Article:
SYDNEY (AFP) - Australia's immigration minister on Wednesday (March 9) faced calls to apologise after his department chief used "allegedly" to describe experiences in Nazi Germany during a defence of the government's hardline asylum-seeker policies.
A statement by immigration department head Michael Pezzullo, meant to counter a Sydney psychiatrist's criticism of the policies in the Australasian Psychiatry journal, drew fire when he used the term "allegedly" to describe experiences under Nazi rule in Germany.
"Recent comparisons of immigration detention centres to 'gulags'; suggestions that detention involves a 'public numbing and indifference' similar to that allegedly experienced in Nazi Germany; and persistent suggestions that detention facilities are places of 'torture' are highly offensive, unwarranted and plainly wrong - and yet they continue to be made in some quarters," said the statement released on Tuesday.
After a backlash on social media, the immigration department issued a follow-up statement saying "any insinuation the department denies the atrocities committed in Nazi Germany are both ridiculous and baseless".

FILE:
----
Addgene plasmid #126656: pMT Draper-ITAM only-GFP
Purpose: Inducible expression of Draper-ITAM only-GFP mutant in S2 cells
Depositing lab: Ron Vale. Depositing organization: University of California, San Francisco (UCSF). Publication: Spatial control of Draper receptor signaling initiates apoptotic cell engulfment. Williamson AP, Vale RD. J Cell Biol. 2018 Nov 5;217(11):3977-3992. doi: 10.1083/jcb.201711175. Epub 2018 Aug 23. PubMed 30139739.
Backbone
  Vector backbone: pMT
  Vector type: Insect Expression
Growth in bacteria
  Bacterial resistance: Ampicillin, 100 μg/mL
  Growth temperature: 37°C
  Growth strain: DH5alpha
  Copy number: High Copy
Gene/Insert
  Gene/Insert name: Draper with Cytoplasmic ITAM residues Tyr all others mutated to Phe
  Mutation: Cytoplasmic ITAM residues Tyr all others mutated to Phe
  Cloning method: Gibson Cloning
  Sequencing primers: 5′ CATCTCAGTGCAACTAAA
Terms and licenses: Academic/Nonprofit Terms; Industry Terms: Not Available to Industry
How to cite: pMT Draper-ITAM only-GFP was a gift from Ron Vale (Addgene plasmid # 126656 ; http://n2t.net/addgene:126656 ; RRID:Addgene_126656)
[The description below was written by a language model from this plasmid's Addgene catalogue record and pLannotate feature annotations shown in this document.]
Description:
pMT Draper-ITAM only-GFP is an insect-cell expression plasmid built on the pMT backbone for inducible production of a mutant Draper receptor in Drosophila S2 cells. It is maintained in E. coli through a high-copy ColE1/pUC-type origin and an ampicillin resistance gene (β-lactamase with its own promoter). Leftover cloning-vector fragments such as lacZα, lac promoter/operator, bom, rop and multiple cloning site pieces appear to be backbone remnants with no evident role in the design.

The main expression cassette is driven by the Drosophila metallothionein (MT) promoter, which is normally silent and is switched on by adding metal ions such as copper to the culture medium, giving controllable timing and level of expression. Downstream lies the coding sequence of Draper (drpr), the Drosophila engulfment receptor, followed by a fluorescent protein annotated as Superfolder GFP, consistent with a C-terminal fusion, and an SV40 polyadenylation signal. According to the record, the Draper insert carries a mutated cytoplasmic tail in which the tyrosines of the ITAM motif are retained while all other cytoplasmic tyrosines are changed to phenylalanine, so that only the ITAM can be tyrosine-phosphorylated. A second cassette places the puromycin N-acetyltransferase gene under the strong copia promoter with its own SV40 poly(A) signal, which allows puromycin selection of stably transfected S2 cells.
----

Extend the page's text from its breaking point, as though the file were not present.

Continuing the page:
It also accused critics of distorting the text to "create controversy".
Opposition Labor immigration spokesman Richard Marles called on minister Peter Dutton to formally withdraw the remarks and apologise, saying the second statement only compounded the problem.
"There's only one course now available to the government. The minister, not his department but the minister Peter Dutton, has to come out today and clearly withdraw these words and apologise," said Mr Marles, whose party supports the offshore detention regime.
"The reputation of the department is at stake, indeed the reputation of Australia is at stake."
The row reflects the controversial nature of the government's policies, which Canberra has long defended as necessary to stop deaths at sea while securing the nation's borders.
Canberra's tough measures against boatpeople - which involves detaining them in remote Pacific island camps indefinitely while their refugee applications are processed - have attracted strong domestic and international criticism from rights groups.
Doctors and whistleblowers have also said the detention of asylum-seekers, particularly children, has left some struggling with mental health problems.
Mr Dutton was not immediately available for comment.
The uproar came a day after two Iranian refugees held at a detention camp in Nauru in the Pacific before being resettled in Cambodia, returned home, sparking fresh criticism about a A$55 million (S$56.7 million) scheme between Canberra and the impoverished South-east Asian nation.